While cute freckles were a badge of beauty in your teens, when you hit 30 and years of sun damage have started doing their worst, they can make you look older than anything gray hair, crow’s feet or a sagging jawline can throw at you. Those little brown skin kisses stop being referred to as freckles and instead become ‘sun damage,’ ‘brown spots’ or ‘age spots.’ What’s that all about, huh?
Well, it’s mainly because those phrases are 100 percent true:(
Time, genetics, hormones and that evil combination of damaging UV radiation and pesky free radicals all cause melanocytes (melanin-synthesizing cells) to overproduce melanin. This melanin then likes to unevenly distribute itself in the epidermis, resulting in a blotchy, speckled complexion that can age you up instantly.
When it comes to dealing with pigmentation issues, we firmly believe combining aesthetic treatments with medical-grade skincare is the best and only plan. And the earlier you start with this plan, the better. Leave dark spots alone and they will keep growing bigger. No word of a lie.
Obviously, like most skin-aging complaints, prevention of sun spots is far better than cure, so wearing an antioxidant serum, as well as a daily, broad-spectrum sunscreen is vital. But if that time has passed and your skin tone is a little more uneven than you’ll like, don’t worry, because these super-effective treatments and products are here to offer all the help you need…
1. Fractional Laser Resurfacing
Fractional lasers are up there as some of the most intense and effective options for eradicating pigmentation, but be warned: they are not for the faint-hearted. Similar to IPL (see below), fractional lasers work by creating controlled micro injuries in the skin which stimulate its natural healing process. Many of our physicians offer the best resurfacing lasers on the market, including Fraxel, Clear + Brilliant and Halo as part of their aesthetic subscription offerings. You’d be wise to get in on one of these if long-term or stubborn pigmentation concerns are getting you down.
2. Chemical Exfoliants
Chemical exfoliants are the cat’s whiskers at correcting dark spots, and most fall into one of two camps: alpha hydroxy acids (AHAs) or beta hydroxy acids (BHAs). AHAs are naturally-occurring, water-soluble substances, while BHAs are oil-soluble. This means that while AHAs are great for exfoliating the top layer of your skin and dealing with mild to moderate sun damage, BHAs are much better at exfoliating on a deeper level because they can penetrate right down into your pores. Try an AHA such as glycolic acid to treat surface discoloration concerns, or go for a BHA like salicylic acid for deeper dark spots. Or c) enjoy the best of both worlds with something like SkinMedica AHA/BHA Cream.
Intense Pulsed Light (IPL) is a great recommendation for patients with age spots, unwanted freckles or other discolorations caused by sun damage. IPL works by sending a beam of light to seek out melanin. It then absorbs and breaks up the pigment, making it less visible to the naked eye. A series of sessions is always needed to make a significant difference to your skin, so speak to your aesthetic expert about the right option and frequency for your treatment plan. It’s also worth remembering that you should never use IPL or lasers on melanoma, so make sure your discoloration is properly checked and diagnosed before jumping in head first with the wrong treatment.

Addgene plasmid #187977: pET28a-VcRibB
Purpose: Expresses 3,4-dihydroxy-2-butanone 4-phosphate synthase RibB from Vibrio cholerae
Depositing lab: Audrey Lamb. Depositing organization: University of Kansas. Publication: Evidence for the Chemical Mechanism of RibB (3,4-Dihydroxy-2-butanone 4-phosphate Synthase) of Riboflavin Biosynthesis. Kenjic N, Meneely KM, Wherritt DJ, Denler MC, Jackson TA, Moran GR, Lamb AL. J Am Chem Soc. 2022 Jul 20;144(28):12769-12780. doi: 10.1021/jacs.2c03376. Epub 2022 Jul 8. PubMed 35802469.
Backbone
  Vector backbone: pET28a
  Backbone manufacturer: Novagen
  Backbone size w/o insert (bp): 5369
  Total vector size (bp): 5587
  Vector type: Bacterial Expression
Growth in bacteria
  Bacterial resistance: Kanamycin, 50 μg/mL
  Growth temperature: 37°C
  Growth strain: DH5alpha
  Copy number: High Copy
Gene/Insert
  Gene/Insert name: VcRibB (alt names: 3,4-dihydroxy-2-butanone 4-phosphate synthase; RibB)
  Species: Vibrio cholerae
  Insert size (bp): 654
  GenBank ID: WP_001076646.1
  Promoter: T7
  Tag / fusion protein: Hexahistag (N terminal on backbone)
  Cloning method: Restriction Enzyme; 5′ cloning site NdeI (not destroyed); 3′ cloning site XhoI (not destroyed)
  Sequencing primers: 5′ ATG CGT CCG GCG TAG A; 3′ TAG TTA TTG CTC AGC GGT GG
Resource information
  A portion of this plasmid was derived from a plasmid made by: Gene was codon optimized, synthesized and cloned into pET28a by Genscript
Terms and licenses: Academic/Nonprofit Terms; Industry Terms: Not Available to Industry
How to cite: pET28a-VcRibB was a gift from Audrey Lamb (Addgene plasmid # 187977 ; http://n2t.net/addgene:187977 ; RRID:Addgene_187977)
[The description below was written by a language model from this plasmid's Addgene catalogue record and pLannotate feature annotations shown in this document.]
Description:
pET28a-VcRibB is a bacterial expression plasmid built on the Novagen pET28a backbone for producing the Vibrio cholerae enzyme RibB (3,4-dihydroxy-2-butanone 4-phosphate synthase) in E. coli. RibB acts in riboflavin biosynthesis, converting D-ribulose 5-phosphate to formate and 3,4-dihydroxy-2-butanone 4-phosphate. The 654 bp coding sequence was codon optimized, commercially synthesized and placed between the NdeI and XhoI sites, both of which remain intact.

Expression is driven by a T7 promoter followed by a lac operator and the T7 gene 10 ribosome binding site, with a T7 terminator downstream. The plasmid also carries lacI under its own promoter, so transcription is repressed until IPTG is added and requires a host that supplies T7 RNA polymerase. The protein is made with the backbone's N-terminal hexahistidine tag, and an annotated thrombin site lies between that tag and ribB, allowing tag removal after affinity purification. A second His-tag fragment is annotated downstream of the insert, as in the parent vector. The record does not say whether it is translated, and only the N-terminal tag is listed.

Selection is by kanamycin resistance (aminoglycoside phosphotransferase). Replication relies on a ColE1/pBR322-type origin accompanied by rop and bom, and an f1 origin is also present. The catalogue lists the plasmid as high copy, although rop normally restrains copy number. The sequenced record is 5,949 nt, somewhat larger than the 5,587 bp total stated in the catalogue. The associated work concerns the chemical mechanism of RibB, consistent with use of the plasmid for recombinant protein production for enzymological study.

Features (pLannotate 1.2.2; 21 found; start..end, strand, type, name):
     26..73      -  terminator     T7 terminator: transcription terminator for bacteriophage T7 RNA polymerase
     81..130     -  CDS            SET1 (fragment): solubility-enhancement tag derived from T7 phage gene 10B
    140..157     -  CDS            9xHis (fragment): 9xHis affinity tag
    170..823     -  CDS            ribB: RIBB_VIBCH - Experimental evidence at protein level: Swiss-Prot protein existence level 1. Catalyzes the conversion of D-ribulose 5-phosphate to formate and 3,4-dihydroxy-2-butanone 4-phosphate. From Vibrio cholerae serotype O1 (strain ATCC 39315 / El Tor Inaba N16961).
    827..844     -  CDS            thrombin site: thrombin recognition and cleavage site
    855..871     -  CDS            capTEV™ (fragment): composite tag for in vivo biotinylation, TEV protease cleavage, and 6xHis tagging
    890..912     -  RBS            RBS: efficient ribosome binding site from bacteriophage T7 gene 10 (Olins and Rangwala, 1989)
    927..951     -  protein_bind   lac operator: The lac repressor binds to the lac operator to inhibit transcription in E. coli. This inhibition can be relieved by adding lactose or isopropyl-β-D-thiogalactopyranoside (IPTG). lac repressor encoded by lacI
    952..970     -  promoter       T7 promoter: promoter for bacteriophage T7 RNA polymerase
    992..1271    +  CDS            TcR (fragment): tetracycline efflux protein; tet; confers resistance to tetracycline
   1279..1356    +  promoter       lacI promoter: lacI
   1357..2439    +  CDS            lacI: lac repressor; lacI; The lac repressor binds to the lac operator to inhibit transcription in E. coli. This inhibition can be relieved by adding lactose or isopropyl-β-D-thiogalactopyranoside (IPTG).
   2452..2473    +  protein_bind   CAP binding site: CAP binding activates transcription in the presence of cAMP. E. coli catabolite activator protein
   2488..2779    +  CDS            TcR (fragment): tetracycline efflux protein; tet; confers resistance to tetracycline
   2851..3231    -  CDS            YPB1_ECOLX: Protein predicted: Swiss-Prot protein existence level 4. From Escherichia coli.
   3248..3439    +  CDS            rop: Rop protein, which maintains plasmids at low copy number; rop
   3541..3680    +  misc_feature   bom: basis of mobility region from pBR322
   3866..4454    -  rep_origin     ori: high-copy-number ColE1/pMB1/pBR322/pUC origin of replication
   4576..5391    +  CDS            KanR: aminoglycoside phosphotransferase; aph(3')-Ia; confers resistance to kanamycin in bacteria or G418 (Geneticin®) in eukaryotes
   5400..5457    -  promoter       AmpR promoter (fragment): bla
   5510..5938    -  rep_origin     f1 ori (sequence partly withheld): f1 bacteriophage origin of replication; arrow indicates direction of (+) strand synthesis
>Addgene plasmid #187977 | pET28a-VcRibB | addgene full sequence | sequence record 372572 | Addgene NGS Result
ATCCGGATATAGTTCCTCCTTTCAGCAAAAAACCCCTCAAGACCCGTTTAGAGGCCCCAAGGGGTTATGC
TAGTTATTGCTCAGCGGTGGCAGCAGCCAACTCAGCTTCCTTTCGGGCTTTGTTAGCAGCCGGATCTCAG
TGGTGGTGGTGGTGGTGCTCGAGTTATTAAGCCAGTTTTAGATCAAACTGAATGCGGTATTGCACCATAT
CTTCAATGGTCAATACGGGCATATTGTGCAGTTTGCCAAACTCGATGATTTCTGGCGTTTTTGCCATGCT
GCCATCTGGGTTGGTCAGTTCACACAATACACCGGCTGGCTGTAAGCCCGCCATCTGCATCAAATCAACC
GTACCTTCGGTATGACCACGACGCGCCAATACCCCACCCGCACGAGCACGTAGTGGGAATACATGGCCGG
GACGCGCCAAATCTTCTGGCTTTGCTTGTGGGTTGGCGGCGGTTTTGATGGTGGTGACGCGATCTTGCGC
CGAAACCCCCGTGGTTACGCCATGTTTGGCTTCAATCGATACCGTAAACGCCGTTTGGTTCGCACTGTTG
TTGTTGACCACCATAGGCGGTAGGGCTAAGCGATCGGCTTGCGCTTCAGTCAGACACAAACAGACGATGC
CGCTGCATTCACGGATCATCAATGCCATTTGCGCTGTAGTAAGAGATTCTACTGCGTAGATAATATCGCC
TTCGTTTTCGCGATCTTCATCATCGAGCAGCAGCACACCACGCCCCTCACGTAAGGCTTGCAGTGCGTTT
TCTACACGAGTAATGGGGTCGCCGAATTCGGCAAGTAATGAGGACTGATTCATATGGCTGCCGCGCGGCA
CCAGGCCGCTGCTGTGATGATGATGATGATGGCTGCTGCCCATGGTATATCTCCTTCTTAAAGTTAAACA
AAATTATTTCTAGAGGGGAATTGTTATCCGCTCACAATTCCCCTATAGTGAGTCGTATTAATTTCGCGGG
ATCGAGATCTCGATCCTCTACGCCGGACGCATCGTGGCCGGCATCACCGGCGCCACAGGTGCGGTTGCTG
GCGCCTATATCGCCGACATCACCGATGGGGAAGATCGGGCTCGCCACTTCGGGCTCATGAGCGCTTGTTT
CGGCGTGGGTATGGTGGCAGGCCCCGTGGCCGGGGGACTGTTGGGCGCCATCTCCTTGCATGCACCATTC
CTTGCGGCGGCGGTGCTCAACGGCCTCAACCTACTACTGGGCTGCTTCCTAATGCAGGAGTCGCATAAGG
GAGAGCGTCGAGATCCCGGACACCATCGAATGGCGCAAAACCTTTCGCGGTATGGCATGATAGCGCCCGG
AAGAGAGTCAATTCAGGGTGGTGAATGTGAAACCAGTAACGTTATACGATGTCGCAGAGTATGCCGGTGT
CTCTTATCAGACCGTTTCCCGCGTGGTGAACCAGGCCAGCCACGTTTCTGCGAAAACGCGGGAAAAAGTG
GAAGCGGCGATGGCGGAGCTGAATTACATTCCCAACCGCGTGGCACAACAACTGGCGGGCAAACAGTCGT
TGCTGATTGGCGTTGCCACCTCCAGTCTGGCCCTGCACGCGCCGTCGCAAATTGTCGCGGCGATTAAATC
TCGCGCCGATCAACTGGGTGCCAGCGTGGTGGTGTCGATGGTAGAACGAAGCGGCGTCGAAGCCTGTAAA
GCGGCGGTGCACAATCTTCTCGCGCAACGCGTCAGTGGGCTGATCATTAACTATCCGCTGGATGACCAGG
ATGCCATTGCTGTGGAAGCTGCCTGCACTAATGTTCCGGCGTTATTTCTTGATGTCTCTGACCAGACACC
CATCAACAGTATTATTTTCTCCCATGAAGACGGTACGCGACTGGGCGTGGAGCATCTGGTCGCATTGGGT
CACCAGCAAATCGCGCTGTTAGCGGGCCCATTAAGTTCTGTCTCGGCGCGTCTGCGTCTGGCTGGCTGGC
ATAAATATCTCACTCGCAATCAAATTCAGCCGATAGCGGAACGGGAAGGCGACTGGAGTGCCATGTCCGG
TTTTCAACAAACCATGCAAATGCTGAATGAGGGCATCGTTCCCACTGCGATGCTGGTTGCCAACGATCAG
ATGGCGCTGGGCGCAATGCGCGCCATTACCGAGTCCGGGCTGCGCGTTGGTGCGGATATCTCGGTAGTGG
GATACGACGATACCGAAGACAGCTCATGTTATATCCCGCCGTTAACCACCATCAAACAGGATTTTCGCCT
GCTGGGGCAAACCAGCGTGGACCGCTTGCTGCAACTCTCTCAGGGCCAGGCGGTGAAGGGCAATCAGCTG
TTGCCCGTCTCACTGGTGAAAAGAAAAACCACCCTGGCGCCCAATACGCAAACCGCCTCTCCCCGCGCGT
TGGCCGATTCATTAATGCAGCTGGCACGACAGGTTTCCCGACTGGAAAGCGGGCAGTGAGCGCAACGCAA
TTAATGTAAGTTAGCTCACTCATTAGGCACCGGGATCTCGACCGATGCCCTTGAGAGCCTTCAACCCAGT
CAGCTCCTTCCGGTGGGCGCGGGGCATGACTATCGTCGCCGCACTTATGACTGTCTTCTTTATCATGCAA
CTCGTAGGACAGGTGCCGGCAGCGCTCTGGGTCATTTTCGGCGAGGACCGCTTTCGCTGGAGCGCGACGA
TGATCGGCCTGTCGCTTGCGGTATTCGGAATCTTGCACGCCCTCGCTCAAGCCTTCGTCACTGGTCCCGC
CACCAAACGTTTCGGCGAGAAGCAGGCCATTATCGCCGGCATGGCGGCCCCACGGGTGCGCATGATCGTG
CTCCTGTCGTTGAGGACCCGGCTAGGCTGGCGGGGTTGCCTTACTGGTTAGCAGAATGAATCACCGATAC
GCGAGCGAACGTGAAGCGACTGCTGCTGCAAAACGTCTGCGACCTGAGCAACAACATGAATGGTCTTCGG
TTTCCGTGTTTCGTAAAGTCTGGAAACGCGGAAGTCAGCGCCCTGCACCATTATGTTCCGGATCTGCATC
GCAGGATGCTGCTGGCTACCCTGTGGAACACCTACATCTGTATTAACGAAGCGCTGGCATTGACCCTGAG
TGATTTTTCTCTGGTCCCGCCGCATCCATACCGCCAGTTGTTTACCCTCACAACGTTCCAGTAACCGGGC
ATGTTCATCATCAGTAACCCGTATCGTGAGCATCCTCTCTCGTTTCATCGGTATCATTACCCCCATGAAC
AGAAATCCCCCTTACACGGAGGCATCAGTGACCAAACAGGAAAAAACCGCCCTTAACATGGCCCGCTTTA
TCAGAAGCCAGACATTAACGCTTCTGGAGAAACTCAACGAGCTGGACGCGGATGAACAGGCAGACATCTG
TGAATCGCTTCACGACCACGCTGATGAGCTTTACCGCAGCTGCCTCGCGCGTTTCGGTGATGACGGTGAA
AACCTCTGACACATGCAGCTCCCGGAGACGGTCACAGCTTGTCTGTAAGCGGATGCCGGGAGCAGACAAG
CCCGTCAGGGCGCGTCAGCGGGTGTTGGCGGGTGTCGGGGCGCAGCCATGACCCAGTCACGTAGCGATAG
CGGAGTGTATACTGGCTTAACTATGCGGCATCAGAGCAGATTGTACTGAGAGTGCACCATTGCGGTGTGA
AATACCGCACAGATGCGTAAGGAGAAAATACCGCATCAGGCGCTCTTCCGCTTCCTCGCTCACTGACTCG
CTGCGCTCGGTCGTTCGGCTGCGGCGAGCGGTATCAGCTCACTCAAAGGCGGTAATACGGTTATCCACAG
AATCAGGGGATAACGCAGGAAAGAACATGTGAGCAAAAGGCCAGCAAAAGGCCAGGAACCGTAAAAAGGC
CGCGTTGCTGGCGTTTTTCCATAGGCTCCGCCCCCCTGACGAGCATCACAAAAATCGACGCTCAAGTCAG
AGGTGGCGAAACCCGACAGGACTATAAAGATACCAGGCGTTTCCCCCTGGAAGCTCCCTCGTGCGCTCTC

4. Chemical Peels
Speaking of melanoma, medical-grade peels that contain salicylic, trichloroacetic or glycolic acid are particularly effective for battling this bad boy. They work by injuring the skin on a superficial level to provoke a wound-healing response that sheds and expels unwanted dark patches. It really is as simple as that. Chemical peels can eliminate new discoloration issues in one session, but if you have older, deeper concerns, a series of three or four appointments is usually recommended, followed by maintenance treatments on a less regular basis. We’re big fans of The Perfect Derma Peel and VI Peel, btw.
5. Hydroquinone Cream
Hydroquinone is the most common topical solution for treating stubborn skin discolorations. And perhaps the most controversial. Often referred to as HQ, hydroquinone is a very effective skin lightener due to its ability to inhibit melanin production. Prescription-strength hydroquinone is seen as the gold standard for doctor treatment, but it can cause sensitivity and leave the skin susceptible to the sun, which is why alternative treatments are often preferred.
The FDA currently recognizes HQ to be a safe ingredient, but due to perceived dangers associated with the substance such as allergic reactions, ochronosis (a skin condition) and potential carcinogenic properties, it’s been banned in parts of Europe, Australia and Asia. Concerned about HQ? Always consult with your aesthetic physician to find out whether it’s the right choice for you. If not, they can recommend suitable alternatives.